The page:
Bern, Switzerland (GenevaLunch) – The double taxation treaty between Germany and Switzerland may be signed by Federal Councellor Hans-Rudolf Merz before he steps down this month.
The agreement with Germany, whose citizens hold more money in Swiss banks than those of any other nation, has led to frequent friction between the two countries, as Germany attempts to claw back undeclared money in secret Swiss bank accounts.
The Swiss have been particularly troubled by several cases of theft of bank client details, which have then found their way into the hands of foreign tax authorities.
One of the ideas originally floated by the Swiss side was an anonymous tax on all foreign-held bank accounts in Switzerland, which would then be handed over to the foreign tax authorities. Account-holders who declare their assets to their home countries could expect to have the tax returned; the others would forfeit the amount. The idea was originally refused by the then German finance minister, but negotiators have been taking another look at it.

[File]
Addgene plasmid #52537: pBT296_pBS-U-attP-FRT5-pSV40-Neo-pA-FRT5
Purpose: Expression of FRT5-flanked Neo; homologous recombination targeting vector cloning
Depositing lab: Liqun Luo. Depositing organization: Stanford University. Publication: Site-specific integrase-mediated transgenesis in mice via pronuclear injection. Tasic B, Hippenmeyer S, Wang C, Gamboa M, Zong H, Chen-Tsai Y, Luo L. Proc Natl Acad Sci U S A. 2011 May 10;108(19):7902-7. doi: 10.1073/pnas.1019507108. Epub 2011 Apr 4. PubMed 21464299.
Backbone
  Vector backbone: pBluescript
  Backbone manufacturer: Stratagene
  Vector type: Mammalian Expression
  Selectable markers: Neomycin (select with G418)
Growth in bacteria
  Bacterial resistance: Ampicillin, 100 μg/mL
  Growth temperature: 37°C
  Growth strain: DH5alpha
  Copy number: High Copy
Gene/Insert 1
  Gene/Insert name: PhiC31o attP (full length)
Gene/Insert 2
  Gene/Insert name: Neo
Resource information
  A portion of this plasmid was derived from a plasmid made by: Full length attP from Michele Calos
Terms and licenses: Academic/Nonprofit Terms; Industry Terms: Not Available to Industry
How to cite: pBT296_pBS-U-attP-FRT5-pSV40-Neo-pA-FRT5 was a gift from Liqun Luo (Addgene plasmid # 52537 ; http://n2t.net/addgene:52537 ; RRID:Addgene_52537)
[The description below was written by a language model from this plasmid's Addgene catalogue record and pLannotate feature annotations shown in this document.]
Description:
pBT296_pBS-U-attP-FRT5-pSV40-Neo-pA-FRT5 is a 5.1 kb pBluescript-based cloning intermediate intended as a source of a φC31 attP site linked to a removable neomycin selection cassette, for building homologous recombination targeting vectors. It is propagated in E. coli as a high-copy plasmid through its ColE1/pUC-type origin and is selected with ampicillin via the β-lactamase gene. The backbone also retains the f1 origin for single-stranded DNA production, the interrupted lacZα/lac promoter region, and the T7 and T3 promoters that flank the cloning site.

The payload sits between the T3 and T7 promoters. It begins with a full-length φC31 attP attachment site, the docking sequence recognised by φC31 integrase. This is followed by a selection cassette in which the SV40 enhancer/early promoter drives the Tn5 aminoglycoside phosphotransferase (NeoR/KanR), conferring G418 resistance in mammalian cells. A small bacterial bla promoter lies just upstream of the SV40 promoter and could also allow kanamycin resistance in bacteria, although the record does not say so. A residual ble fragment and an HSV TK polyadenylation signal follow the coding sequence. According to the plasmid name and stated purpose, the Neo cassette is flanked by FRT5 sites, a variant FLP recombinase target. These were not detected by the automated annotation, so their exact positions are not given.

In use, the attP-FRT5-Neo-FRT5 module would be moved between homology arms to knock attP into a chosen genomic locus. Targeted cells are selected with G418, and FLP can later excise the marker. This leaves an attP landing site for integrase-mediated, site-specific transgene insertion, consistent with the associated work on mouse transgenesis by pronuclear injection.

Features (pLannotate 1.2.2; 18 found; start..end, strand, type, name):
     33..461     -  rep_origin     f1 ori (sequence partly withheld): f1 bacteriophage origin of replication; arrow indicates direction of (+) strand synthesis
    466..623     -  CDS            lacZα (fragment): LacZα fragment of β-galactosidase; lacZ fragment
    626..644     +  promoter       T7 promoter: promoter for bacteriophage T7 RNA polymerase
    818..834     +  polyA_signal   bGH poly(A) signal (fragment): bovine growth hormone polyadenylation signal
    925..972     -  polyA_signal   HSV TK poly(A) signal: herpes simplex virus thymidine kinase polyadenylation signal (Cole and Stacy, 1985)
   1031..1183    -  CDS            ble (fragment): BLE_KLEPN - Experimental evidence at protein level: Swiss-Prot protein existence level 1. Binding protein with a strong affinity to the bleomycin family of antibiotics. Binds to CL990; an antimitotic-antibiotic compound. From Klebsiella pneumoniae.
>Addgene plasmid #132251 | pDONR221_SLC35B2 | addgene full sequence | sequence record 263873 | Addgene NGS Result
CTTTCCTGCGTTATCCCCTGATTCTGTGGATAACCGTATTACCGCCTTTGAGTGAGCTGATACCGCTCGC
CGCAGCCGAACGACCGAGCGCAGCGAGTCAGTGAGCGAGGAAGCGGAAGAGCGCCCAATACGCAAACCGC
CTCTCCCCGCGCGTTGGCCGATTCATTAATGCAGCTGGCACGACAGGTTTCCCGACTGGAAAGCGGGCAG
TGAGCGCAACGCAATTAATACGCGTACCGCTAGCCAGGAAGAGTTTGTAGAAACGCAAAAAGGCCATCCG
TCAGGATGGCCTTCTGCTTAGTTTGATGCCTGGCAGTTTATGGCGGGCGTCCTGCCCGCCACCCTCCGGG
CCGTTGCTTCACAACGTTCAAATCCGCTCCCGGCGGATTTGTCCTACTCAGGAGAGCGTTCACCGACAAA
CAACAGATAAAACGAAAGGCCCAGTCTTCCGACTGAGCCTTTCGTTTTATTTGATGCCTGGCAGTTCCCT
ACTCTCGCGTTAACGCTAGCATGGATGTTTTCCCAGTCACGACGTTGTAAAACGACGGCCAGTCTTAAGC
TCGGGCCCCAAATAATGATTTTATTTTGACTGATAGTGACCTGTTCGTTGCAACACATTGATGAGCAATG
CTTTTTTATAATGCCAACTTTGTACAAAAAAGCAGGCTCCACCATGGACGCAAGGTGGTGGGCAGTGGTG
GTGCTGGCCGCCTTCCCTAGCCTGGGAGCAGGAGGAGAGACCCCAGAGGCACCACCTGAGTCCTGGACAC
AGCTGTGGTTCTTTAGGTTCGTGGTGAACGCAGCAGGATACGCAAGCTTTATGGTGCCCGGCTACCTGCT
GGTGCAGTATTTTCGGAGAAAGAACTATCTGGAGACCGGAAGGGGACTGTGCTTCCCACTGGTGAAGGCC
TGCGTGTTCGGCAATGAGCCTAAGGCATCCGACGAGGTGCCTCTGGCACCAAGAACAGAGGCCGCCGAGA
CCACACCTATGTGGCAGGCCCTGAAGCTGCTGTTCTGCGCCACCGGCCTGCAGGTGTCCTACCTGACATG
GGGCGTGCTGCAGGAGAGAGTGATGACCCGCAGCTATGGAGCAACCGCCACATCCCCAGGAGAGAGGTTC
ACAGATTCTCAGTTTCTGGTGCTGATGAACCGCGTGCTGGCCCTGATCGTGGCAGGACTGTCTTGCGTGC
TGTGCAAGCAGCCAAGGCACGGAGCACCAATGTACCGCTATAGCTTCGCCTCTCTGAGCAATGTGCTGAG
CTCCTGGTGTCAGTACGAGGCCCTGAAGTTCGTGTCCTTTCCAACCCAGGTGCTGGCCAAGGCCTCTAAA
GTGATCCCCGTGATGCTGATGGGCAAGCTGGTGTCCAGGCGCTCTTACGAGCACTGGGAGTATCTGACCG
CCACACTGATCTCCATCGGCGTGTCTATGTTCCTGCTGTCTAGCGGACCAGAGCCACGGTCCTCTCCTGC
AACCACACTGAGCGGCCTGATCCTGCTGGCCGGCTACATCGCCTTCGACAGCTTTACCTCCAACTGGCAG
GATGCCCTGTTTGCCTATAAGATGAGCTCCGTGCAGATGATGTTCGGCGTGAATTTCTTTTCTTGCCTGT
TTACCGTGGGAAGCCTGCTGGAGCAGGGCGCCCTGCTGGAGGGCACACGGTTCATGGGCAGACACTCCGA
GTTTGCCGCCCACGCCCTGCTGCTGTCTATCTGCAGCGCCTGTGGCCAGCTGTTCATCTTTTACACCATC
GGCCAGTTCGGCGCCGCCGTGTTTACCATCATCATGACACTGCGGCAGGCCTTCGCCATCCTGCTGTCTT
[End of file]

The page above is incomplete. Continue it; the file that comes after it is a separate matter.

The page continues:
The Swiss Federal Council in September ruled that foreign governments asking for administrative assistance in tax evasion cases will not be able to rely on stolen data.
Earlier this year a French employee of HSCB Bank in Geneva reportedly sold a CD with 79,000 client names and details to the French tax authorities, who have since passed on the names of more than 1,000 names to the Canadian authorities, according to AFP.
A man was found dead in his cell in a prison in Bern 1 October, most likely a suicide. He was being held as a suspect in the theft from a Swiss bank of client data and its subsequent sale to the German tax authorities.